The decision was announced shortly before a midnight deadline for parties to register their intention to run as part of a coalition, although they are not required to provide any individual names until June 19.
Since then, Labour Minister Yolanda Diaz has been pushing to rally the hard left behind her platform Sumar (“Unite”).
After days of difficult negotiations, Podemos, which grew out of the anti-austerity “Indignados” protest movement, finally agreed to join the coalition, which includes more than a dozen political groupings.
“This is the broadest agreement ever reached in Spanish democratic history between progressive and ecological forces,” said a statement from Sumar Friday night.
Podemos, once Spain‘s third largest political force in 2015, entered a coalition government with the Socialists in 2020.
But since then, the party’s appeal has been much diminished by a string of disputes and controversies, and its support collapsed during the May 28 local and regional elections.
From Sumar’s perspective, one of the main sticking points in the talks with Podemos had been the role of Equality Minister Irene Montero, the party’s best-known figure.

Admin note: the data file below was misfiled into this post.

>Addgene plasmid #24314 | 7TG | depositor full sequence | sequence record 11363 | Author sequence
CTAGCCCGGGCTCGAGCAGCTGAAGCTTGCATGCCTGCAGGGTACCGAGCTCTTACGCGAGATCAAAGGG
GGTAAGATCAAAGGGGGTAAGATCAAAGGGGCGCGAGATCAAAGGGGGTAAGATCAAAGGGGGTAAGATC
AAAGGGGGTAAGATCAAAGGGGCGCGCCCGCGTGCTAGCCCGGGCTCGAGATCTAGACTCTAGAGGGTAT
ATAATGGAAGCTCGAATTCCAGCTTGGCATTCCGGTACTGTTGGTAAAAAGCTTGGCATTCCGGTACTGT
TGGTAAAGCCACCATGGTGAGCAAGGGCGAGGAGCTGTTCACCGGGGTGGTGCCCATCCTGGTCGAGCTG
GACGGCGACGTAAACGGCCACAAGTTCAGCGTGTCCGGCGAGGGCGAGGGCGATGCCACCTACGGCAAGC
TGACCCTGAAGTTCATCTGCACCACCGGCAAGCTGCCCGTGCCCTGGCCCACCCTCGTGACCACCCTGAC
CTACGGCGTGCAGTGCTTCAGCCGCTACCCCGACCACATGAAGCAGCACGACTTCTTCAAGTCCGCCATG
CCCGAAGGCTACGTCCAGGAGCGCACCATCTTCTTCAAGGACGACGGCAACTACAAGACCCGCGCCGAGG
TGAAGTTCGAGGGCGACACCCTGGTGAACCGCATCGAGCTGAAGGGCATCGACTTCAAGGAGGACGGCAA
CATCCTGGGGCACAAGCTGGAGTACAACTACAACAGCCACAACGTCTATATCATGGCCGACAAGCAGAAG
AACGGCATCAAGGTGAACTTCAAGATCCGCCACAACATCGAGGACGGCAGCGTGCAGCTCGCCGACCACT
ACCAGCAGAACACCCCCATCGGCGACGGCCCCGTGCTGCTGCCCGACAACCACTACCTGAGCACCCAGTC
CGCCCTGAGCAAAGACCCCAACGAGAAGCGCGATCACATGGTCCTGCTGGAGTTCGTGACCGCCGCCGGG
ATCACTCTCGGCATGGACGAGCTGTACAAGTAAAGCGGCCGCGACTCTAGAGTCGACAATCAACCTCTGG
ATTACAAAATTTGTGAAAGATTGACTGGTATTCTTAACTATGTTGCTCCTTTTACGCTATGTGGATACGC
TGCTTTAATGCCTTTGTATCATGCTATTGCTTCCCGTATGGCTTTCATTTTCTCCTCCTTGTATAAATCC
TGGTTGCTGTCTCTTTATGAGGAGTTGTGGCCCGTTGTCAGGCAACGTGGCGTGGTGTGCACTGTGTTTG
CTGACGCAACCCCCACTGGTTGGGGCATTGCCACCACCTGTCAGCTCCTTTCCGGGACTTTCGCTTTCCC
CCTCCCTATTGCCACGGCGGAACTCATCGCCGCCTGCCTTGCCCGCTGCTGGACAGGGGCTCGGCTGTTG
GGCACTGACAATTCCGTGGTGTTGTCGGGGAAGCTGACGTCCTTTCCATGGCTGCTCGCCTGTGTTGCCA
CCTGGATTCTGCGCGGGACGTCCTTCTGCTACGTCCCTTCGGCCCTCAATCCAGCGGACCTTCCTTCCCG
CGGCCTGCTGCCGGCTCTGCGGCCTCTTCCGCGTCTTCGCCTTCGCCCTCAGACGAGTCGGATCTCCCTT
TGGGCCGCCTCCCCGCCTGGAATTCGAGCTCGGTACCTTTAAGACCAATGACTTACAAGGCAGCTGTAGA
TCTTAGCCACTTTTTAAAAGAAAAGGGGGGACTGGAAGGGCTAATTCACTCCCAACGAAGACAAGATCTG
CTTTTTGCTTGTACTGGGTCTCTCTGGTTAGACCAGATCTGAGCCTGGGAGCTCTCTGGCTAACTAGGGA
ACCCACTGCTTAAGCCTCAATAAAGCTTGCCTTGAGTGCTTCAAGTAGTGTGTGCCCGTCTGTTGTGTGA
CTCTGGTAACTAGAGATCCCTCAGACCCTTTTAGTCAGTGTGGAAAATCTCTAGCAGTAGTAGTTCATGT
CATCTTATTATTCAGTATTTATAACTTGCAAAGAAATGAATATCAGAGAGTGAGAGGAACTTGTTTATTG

Some Diaz allies did not want her on the list, and in the end, she was left out.
An outspoken hardliner who has often courted controversy, Montero has faced bitter criticism in recent months, notably over her flagship rape law that paradoxically let some offenders reduce their sentences.
Earlier Friday, Podemos leader Ione Belarra called for the veto on Montero to be lifted, describing it as “not only an injustice but also a serious political error”.
Polls have long tipped the right-wing Popular Party to win next month’s vote, although, without a majority, it would be forced to rely on the far-right Vox to govern.
But the coming together of Spain’s hard left offers Sanchez’s Socialists the hope of pulling together a minority government that could rule with the backing of several regional parties.